SPOKANE, Wash. — Visit Spokane leaders are responding to concerns that the documentary ‘Curing Spokane’ could impact tourism.
"The way I took this video is they were kind of trying to speak internally on the way that Spokane can make some changes for the destination," said Visit Spokane CEO Meg Winchester.
Winchester said Visit Spokane was unaware of the documentary, "Curing Spokane," until its release last week.
Produced by Spokane developer, Larry Stone, the film tries to highlight key issues plaguing Spokane and offers four solutions Stone says would improve the city.
Homelessness and crime in Spokane were correlated with one another throughout the film, and that’s caused some concern from local nonprofits and advocacy groups.
Winchester hopes this does not scare off potential visitors because she believes the good in Spokane outweighs the bad.
"We're not going to not acknowledge that we have a homeless situation and a population experiencing homelessness. That is not anything we would ever do and not be compassionate about. But we are able to turn around and look at all the other good things and what the actuality is," Winchester said.
Winchester said Spokane is safe compared to other destinations. She said Visit Spokane provides local crime statistics to visitors who ask if Spokane is safe to visit. But she adds, anywhere you visit, you should always be aware of your surroundings.
"Any of us walking anywhere, especially when you're not familiar with the place, it's going to always be watching ourselves,” she said.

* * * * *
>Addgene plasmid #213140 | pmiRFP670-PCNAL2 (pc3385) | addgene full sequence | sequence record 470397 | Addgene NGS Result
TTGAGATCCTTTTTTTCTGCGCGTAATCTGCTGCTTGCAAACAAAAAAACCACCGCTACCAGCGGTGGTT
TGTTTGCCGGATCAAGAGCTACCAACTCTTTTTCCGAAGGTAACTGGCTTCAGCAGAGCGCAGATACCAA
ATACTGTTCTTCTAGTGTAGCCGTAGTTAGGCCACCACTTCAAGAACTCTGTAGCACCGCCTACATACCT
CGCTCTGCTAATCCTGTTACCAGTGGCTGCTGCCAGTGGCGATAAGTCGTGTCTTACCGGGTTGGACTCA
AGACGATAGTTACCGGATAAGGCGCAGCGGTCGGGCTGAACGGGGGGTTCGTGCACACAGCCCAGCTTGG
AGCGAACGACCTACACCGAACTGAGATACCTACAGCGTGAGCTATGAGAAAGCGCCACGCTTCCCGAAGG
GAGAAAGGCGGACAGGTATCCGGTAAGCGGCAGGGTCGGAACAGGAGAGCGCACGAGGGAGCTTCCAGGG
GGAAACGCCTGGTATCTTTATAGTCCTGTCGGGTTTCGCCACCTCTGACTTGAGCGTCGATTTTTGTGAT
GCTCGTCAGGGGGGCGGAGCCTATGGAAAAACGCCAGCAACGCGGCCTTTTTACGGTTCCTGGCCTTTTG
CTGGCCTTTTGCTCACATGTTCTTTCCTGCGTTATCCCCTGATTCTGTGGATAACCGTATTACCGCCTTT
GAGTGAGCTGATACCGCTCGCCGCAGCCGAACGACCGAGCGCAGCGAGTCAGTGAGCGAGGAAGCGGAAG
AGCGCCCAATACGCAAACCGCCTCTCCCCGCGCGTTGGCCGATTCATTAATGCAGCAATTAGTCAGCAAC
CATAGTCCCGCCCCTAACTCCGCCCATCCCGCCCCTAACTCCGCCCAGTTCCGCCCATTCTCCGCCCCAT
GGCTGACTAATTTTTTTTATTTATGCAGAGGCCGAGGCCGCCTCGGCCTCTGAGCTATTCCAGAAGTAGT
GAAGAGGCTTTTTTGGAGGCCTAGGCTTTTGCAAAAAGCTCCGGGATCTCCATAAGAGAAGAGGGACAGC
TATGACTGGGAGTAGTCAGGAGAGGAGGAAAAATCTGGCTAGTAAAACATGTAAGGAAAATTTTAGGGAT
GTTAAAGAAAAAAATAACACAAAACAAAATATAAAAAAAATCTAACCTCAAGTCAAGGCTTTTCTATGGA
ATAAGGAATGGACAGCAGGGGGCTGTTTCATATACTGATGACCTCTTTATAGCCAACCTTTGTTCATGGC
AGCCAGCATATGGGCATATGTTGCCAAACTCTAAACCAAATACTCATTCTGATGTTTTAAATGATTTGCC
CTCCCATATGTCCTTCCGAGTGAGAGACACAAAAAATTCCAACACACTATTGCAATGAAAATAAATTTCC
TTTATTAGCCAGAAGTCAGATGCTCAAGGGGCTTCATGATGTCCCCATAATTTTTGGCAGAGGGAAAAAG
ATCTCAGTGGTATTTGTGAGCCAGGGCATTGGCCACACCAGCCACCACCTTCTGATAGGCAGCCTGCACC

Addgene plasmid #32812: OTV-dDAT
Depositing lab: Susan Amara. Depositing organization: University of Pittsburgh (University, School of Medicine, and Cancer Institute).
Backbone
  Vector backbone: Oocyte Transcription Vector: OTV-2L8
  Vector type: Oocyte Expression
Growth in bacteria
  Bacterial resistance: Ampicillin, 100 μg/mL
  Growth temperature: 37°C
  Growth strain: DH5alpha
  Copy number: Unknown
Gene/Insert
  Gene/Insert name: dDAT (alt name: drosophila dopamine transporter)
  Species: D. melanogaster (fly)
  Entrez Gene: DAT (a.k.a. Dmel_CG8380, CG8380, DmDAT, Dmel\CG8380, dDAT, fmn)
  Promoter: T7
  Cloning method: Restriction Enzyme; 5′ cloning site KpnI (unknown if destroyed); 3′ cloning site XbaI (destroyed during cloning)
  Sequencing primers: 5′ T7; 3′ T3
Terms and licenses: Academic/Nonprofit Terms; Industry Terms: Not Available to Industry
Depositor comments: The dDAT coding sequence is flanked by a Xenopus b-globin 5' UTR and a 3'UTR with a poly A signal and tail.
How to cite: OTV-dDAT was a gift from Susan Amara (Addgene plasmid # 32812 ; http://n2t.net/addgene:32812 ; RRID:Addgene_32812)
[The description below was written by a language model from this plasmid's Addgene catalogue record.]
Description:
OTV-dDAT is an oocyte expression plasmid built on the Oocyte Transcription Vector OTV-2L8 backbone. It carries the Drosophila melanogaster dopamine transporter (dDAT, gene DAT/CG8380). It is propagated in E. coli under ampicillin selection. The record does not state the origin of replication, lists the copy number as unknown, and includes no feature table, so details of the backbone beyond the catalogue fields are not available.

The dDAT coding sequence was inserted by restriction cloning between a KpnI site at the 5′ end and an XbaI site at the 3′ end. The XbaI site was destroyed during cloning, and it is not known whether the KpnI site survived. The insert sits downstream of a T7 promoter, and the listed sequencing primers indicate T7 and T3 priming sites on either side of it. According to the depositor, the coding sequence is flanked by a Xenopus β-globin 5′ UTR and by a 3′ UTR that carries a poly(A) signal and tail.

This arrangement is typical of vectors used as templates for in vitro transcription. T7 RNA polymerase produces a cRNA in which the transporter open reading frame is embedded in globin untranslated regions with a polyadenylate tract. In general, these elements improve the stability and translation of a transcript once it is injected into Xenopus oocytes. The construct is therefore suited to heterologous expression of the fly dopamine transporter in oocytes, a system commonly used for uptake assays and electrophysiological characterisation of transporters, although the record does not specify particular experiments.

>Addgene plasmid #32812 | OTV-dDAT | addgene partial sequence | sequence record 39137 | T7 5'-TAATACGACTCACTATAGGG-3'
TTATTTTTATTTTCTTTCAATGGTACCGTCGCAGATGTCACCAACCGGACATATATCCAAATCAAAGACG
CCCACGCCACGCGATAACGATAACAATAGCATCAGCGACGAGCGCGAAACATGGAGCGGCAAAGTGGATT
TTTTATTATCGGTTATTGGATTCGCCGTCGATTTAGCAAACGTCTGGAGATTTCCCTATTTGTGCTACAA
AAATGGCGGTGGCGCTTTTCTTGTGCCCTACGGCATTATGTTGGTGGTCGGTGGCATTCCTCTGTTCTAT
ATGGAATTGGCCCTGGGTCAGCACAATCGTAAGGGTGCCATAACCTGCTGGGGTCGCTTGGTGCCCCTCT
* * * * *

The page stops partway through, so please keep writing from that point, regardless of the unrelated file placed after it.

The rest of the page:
One of the four solutions suggested in the documentary is more police officers walking around downtown. Winchester said that's one point in the video she can agree with.
"You're always going to enjoy a place much better when you feel safe. I think just having some type of security force present and visible and--even if you don't see it--just knowing it's there always helps," she said.
Winchester believes the intentions behind Curing Spokane were meant to be good. But she hopes tourists who see it won't misinterpret it and reach out to Visit Spokane with any concerns.
Visit Spokane also released an official statement.
“Visit Spokane, its hospitality partners and local business leaders look for strong leadership from the Mayor's Office, Spokane City Council, and the Spokane Police Department to address current issues with compassion. If some or any of the solutions that the "Curing Spokane" video discussed are viable, we think that they should be considered because we all want a safe, clean, and welcoming city for residents and visitors.
We are, at least initially concerned, that the video will surface when visitors and meeting planners are considering Spokane as their next destination. The Spokane community may not realize what an impact the hospitality industry has on the local economy. 9.4 million people visited Spokane in 2018, and they spent $1.3 billion. What does that mean to people who live in Spokane County? It means $1,000 in tax relief per household. If a meeting planner comes to Spokane and doesn't feel safe, they'll likely take their business elsewhere.
Spokane is a beautiful city. The downtown core has come alive with expansion and renovation. Restaurants are bustling, public art is flourishing, and Spokane is a lovely place to visit. We cannot lose sight of that.
It has also seen tremendous growth and change over the last ten years, which have been incredible to watch, but with growth comes many challenges, and homelessness and crime are undoubtedly some of them. Visit Spokane is committed to working with the City of Spokane, downtown businesses and organizations to develop viable solutions to the social issues that downtown Spokane is currently experiencing.”